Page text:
I’ve met a lot of people in my travels with massive solar setups—sometimes more than 2,000 watts. Every time I hear these astounding numbers, I can’t help but wonder if that level of solar power is truly necessary. They tell me how they can run their air conditioners and microwaves while boondocking. This always leaves me, with my 100-watt panel, in awe.
In many ways, RVing has always been about simplicity. My fiancée and I traveled for a year-and-a-half in our pop-up Aliner camper with just one suitcase solar panel. While we certainly didn’t have the luxury of infinite power available to us, we made do just fine.
This is the story of how we made it work.
From cold mountains to sunny salt flats
When we first set out in our little camper, we didn’t have any intention of becoming full-timers. My fiancée and I had just graduated from college, and we were eager to take some time and explore the country. We bought the biggest camper our Jeep Liberty would comfortably pull, and patiently waited for our lease to end.
Solar seemed like an afterthought in retrospect. We’d been avid tent campers for years and intended on taking that approach to our new setup. We figured we only needed enough power to run our lights, charge some devices, and occasionally use the propane furnace when it got cold. Calling our camper’s amenities barebones would be an understatement—but we loved it.
The pitfalls of only 100 watts
I won’t lie, our lack of solar got interesting at times. We’d been traveling down through Utah after just completing the Beet Harvest up in Montana. It was mid-October, so not quite winter, but the temperature was certainly dropping.
We set up camp in the National Forest outside of Park City, and over the course of 24 hours, a significant storm rolled in. Whatever sunlight there was quickly became covered in clouds. Our battery was already sitting at a low voltage, and we knew we were going to have to run the furnace overnight—at least a little bit to not completely freeze.
That night it got down to -5 degrees outside. We woke up to ice-lined camper walls and frozen noses. I scurried outside to check the battery’s voltage and was relieved to find we were sitting right at 50%, the lowest you should ever drain a lead-acid battery without damaging it.
We quickly learned that our solar setup simply wasn’t cut out for winter conditions. The next morning, we packed up and headed straight to the Salt Flats, where we enjoyed unlimited sunlight and 70-degree days for a week straight.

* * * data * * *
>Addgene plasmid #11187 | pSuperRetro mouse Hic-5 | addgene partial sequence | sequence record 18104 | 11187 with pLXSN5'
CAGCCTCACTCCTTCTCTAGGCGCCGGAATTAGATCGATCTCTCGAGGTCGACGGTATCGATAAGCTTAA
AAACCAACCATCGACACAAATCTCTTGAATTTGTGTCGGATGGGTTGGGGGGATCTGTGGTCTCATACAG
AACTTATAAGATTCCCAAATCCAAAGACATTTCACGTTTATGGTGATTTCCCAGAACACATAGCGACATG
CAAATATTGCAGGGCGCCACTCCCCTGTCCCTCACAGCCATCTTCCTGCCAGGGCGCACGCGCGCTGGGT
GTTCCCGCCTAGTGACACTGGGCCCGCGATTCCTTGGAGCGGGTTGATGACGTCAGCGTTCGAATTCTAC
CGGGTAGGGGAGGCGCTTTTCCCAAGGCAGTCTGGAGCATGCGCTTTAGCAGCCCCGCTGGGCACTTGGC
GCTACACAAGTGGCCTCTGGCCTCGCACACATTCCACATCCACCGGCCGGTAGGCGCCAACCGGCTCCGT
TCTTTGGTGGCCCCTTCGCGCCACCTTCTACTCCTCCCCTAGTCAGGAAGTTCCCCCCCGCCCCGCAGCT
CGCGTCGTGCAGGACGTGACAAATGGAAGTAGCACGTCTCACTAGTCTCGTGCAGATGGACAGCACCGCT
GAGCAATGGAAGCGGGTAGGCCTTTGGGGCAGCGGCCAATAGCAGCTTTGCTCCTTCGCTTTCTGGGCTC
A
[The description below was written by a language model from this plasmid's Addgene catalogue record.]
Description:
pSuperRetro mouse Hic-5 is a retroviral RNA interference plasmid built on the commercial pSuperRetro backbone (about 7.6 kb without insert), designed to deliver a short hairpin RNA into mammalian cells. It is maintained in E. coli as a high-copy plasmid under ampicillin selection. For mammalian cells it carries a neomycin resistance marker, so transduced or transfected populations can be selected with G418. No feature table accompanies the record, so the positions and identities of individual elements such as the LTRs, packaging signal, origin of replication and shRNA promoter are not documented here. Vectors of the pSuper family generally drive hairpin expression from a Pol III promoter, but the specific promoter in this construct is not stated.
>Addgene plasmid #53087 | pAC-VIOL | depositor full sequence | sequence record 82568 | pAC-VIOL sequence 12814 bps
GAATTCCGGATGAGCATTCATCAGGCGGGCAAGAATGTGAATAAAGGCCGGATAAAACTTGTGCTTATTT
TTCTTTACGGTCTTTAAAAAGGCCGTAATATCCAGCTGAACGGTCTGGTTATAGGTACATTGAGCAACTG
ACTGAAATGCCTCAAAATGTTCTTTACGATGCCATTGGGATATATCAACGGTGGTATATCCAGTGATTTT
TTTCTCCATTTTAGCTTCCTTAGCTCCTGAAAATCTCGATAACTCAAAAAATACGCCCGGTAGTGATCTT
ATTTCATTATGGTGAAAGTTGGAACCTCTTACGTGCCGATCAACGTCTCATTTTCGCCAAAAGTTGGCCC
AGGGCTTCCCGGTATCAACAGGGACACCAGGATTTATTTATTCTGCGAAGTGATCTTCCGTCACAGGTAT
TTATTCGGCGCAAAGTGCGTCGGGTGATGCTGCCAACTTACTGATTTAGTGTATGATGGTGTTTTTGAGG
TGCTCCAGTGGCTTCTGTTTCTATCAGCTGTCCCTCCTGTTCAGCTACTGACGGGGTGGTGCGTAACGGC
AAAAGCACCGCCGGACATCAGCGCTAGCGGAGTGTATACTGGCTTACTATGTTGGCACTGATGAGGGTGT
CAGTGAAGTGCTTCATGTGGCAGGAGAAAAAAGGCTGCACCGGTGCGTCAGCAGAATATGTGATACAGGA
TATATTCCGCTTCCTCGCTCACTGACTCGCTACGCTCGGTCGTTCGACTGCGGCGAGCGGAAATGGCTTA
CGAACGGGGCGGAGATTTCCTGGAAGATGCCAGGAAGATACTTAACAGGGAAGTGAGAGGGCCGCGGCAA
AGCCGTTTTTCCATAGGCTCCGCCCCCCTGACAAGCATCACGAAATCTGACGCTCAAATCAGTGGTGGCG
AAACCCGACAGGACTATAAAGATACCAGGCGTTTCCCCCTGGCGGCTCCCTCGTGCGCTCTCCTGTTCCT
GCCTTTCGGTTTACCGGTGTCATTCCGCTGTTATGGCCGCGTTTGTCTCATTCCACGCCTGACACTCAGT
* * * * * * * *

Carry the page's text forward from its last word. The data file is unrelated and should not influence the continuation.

Maximizing a single 100-watt solar panel
Along the way, I learned that there were a lot of little things I could do to make life with limited power easier. Living with a small amount of solar means you need to travel with the weather. We never had a single issue during the summer traveling up and down the West Coast, and during the colder winter months we “cheated” and stayed at an RV park, all while snowboarding our hearts out.
Reducing our electrical appliances to the bare minimum helped tremendously. Instead of an electric coffee maker, we used a stovetop French press every morning. To reheat food, we warmed it up in a pan over low heat. Everything took a little more work but consumed absolutely zero power.
Challenges and sacrifices
One of my favorite memories was boiling water so that I could take a warm, outdoor shower in the North Dakotan chill. Living with 100 watts means you make sacrifices, and while it can be fun at times, it does get frustrating.
We didn’t have running water or a pump in our camper, so all our dishes were done with a gravity-fed sink that drained into a removable 6-gallon water jug. One time, I was making a DIY roof rack and needed to cut some metal piping with a Dremel. There was no way I was going to use up the little power we had in the RV battery, so I was forced to run an inverter attached to the car battery, with the car running. It was unconventional, but it got the job done.
Looking back and moving forward
Nowadays, I consider myself spoiled. My fiancée and I have since upgraded our rig and have 525 watts of solar on the roof of a slide-in truck camper. Transitioning away from seasonal jobs and into online work requires us to have more consistent power. We also learned our lesson in those cold Utah mountains, that 500+ watts ensure we can run our furnace even on the coldest of days.
Despite this, the lifestyle we lived with 100 watts still prevails and we strive to keep our setup as simple as possible.
How much solar are you running?
At the end of the day, everyone has different needs and lifestyle requirements, so your power consumption will vary. I hope that this testimonial will convince others that you can live the RV life even with a considerably basic solar setup.
For those that already have their solar installed, how many watts are you running? Could you ever see yourself living with just one panel? Let me know in the comments.
Jeff Clemishaw is a traveling freelance writer, passionate RVer, and snowboarder. He and his fiancée travel in their truck camper, chasing powder and seeking adventure.